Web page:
U.S. offshore agency excited over Google power line
WASHINGTON (Reuters) - The U.S. offshore energy czar said Google Inc's surprising decision to get involved in wind energy is an exciting development in an area in which he hopes to speed up the government's approval process.
Michael Bromwich, who runs the Interior Department's Bureau of Ocean Energy Management, said he met this week with Google and its partners about their plan to build an offshore transmission line to move future wind-generated power to East Coast users.
"I think it's a very exciting development," Bromwich told the Reuters Global Climate and Alternative Energy Summit on Thursday. "We're interested in exploring this, but a lot of the details of their proposal I don't yet know."
Google is joining Japan's Marubeni Corp and New York investment firm Good Energies to build a 350-mile underwater cable project. With a price tag of $5 billion, it would be led by the transmission-line developer Trans-Elect
"They're clearly very interested in it, committed to it, they're willing to put a lot of money on the table with respect to it, and they clearly have pretty carefully thought out a way in which it could integrate with individual offshore wind projects," Bromwich said.
He plans to meet with Google and its partners again to learn more about the project, which BOEM would have to approve for it to be built.
Separately, Bromwich said he hopes to unveil guidelines by the end of the year to speed up approval of offshore wind energy projects.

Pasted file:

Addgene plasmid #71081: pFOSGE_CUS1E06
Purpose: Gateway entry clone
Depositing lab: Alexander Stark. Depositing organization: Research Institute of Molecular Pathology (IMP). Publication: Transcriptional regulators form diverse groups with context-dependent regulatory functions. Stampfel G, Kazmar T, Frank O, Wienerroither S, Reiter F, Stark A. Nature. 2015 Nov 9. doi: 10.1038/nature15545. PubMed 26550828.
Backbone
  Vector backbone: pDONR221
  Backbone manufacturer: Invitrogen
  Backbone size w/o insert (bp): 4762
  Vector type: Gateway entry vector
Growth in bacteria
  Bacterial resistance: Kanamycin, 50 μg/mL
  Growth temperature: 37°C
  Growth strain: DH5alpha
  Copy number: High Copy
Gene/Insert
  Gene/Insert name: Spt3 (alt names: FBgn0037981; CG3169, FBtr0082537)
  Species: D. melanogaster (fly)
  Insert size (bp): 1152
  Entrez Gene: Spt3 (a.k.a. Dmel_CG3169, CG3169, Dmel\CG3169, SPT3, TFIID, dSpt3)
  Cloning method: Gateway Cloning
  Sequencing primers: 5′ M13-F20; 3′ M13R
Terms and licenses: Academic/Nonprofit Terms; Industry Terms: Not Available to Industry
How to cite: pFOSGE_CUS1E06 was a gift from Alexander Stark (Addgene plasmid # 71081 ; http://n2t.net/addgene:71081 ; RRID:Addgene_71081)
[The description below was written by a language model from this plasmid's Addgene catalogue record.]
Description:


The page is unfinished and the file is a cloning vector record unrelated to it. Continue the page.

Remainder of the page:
"There has been a lot of sustained discussion recently about developing a coherent plan that would dramatically shorten the timeframes necessary to review proposed projects and approve proposed projects," he said.
Bromwich said he does not want to repeat the almost decade-long process it took for the government to approve the Cape Wind project off Massachusetts.
"Looking back, everybody acknowledges they don't want to go through that again," he said.
The Obama administration wants more wind projects and is pushing to double the amount of U.S. electricity generated by renewable energy sources, like solar and wind power.
BOEM has received interests from two companies, NRG Bluewater Wind and Occidental Development & Equities LLC, to lease offshore areas near the mouth of Delaware Bay for separate wind projects.
Bromwich said he plans to decide by the end of December which, if any, of the two companies would get access the federal offshore blocks to develop their wind farms.
He said that decision would be based in part on the economic viability of the project and financial strength of the company.
If one of the companies is chosen, the winning wind project would be far from getting final government approval as it would still have to go through a lengthy environmental review process, according to Bromwich.